Uber Unloads Self-Driving Unit to Aurora

In a blog post Monday, Aurora Chief Executive Chris Urmson said Uber’s Advanced Technologies Group will join “the Aurora family,” adding that its “foundational work and combined expertise gives Aurora an unprecedented opportunity to lead the industry in both trucking and passenger mobility.”

On Monday, Uber announced the sale of their self-driving division to startup Aurora Innovation. Don’t worry, this doesn’t mean the ride-hailing giant is deserting the autonomous vehicle space— and no, Aurora isn’t paying for the tech Uber has spent billions of dollars to develop.

Instead, Uber will put $400 milly into Aurora as part of the deal and will retain a 26% stake in the startup, according to the SEC. The two companies will also “collaborate with respect to the launch and commercialization of self-driving vehicles” on Uber’s network, the filing said. Uber CEO Dara Khosrowshahi will join Aurora’s board of directors.

Uber will unload its self-driving division, which has been plagued with controversy since 2018, when the first known fatality from a self-driving vehicle killed a pedestrian in Tempe, Arizona. Uber discontinued self-driving testing soon afterward, and though the company would resume testing, with the pandy negatively affecting its ride-hailing business and the company feeling investor pressure to turn a profit, Uber did the right thing.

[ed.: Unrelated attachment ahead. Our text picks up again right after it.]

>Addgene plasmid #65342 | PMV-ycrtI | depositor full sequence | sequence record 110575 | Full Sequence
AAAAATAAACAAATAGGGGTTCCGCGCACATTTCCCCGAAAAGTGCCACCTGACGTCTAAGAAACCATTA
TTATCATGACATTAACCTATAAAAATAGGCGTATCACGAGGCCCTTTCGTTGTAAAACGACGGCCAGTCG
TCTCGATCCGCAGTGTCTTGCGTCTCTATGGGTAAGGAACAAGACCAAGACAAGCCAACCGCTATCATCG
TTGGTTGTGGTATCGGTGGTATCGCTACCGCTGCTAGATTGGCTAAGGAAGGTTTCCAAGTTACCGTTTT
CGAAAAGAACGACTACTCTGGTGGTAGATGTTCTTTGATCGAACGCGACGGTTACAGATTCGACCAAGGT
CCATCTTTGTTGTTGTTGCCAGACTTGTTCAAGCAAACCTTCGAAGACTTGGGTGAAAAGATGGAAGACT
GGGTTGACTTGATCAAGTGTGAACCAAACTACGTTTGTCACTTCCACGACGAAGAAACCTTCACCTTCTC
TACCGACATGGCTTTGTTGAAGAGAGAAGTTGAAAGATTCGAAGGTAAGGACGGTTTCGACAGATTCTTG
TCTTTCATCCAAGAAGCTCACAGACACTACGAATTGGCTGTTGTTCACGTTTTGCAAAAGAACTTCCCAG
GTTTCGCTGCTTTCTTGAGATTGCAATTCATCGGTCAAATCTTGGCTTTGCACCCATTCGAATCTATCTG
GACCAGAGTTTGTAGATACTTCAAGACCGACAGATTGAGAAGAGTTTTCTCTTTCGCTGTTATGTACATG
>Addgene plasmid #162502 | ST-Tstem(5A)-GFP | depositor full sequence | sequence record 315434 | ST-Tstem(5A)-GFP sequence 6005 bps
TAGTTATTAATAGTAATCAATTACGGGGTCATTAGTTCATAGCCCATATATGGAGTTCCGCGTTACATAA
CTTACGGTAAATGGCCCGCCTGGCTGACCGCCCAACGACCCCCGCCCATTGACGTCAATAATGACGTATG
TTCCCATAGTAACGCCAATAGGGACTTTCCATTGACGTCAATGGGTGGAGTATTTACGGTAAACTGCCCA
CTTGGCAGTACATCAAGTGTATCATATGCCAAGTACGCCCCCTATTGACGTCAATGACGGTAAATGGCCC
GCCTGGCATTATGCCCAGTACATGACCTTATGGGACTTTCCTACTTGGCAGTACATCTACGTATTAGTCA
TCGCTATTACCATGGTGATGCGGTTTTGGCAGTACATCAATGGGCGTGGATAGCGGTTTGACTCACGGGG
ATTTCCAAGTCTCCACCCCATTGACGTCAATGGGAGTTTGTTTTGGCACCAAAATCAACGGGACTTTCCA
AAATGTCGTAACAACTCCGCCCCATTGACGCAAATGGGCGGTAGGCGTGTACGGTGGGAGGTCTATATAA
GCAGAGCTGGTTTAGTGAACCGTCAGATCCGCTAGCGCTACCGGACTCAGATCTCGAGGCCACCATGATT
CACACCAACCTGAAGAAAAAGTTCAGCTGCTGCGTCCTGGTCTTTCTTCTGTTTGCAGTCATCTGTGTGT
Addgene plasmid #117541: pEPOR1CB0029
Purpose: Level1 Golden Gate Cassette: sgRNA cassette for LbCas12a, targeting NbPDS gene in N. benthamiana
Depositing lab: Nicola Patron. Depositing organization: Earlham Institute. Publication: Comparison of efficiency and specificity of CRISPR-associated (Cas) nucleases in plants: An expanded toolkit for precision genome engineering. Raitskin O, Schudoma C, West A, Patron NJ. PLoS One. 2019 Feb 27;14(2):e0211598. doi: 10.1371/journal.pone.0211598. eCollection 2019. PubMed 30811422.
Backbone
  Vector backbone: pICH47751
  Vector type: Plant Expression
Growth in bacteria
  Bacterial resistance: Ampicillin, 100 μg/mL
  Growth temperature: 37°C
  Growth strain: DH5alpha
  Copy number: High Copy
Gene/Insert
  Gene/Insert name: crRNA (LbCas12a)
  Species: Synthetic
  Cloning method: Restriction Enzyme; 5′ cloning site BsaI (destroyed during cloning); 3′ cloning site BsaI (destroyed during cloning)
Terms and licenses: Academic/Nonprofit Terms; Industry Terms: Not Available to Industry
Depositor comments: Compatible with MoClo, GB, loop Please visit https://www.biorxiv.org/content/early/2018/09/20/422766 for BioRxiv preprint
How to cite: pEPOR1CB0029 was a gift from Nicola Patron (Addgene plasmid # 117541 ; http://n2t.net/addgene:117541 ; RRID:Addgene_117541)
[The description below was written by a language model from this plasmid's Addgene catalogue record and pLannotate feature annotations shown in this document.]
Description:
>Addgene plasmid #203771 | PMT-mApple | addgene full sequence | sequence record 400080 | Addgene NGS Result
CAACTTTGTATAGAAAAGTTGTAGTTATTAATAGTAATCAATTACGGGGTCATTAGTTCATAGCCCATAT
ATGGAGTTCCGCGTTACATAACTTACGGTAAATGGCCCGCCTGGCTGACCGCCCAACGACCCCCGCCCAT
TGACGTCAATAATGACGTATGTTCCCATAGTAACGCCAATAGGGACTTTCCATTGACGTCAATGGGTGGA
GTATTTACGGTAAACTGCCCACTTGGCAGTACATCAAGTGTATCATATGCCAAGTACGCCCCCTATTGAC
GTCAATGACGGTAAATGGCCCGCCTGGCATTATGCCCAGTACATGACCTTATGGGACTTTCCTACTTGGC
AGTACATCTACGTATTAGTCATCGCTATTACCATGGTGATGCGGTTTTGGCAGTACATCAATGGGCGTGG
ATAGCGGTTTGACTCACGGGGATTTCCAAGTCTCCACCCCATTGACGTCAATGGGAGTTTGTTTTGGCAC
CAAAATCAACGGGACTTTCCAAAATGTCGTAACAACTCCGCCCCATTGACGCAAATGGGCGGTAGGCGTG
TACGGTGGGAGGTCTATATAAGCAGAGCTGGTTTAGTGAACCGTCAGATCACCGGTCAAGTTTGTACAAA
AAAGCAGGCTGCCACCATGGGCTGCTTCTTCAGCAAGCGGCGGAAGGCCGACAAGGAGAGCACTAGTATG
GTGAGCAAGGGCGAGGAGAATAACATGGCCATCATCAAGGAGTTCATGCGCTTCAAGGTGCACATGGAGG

Khosrowshahi said in a statement that “in joining forces with Aurora, [ATG] is now in position to deliver” on the promise of self-driving vehicles even faster.

In 2019, the company spent $960 million on research and development expenses for its Advanced Technologies Group and other technology initiatives. Then, 2017 through 2019, the ATG and other technology programs unit’s losses equaled $1.579 billion.

Aurora is a Palo Alto, Calif.-based startup co-founded in 2017 by Chris Urmson, one of the original leaders of Google’s self-driving car unit that later spun off into Waymo. It has raised $690 million, according to Crunchbase, backed by investors including companies such as Amazon and Hyundai Motor, and venture capital firms Greylock Partners and Sequoia Capital.

Another of Waymo’s leaders was Anthony Levandowski, whose hiring by Uber led to a trade-secrets lawsuit that cost the ride-hailing company $245 million to settle and, more significantly, autonomous-vehicle development time. Under the settlement reached in 2018, Uber also had to promise not to use Waymo technology in its self-driving cars. In August, Levandowski was sentenced to 18 months in prison for trade-secrets theft.

Company executives once said having cars that can drive on their own would be a salvation for their business. But the effort turned into a legal and financial headache.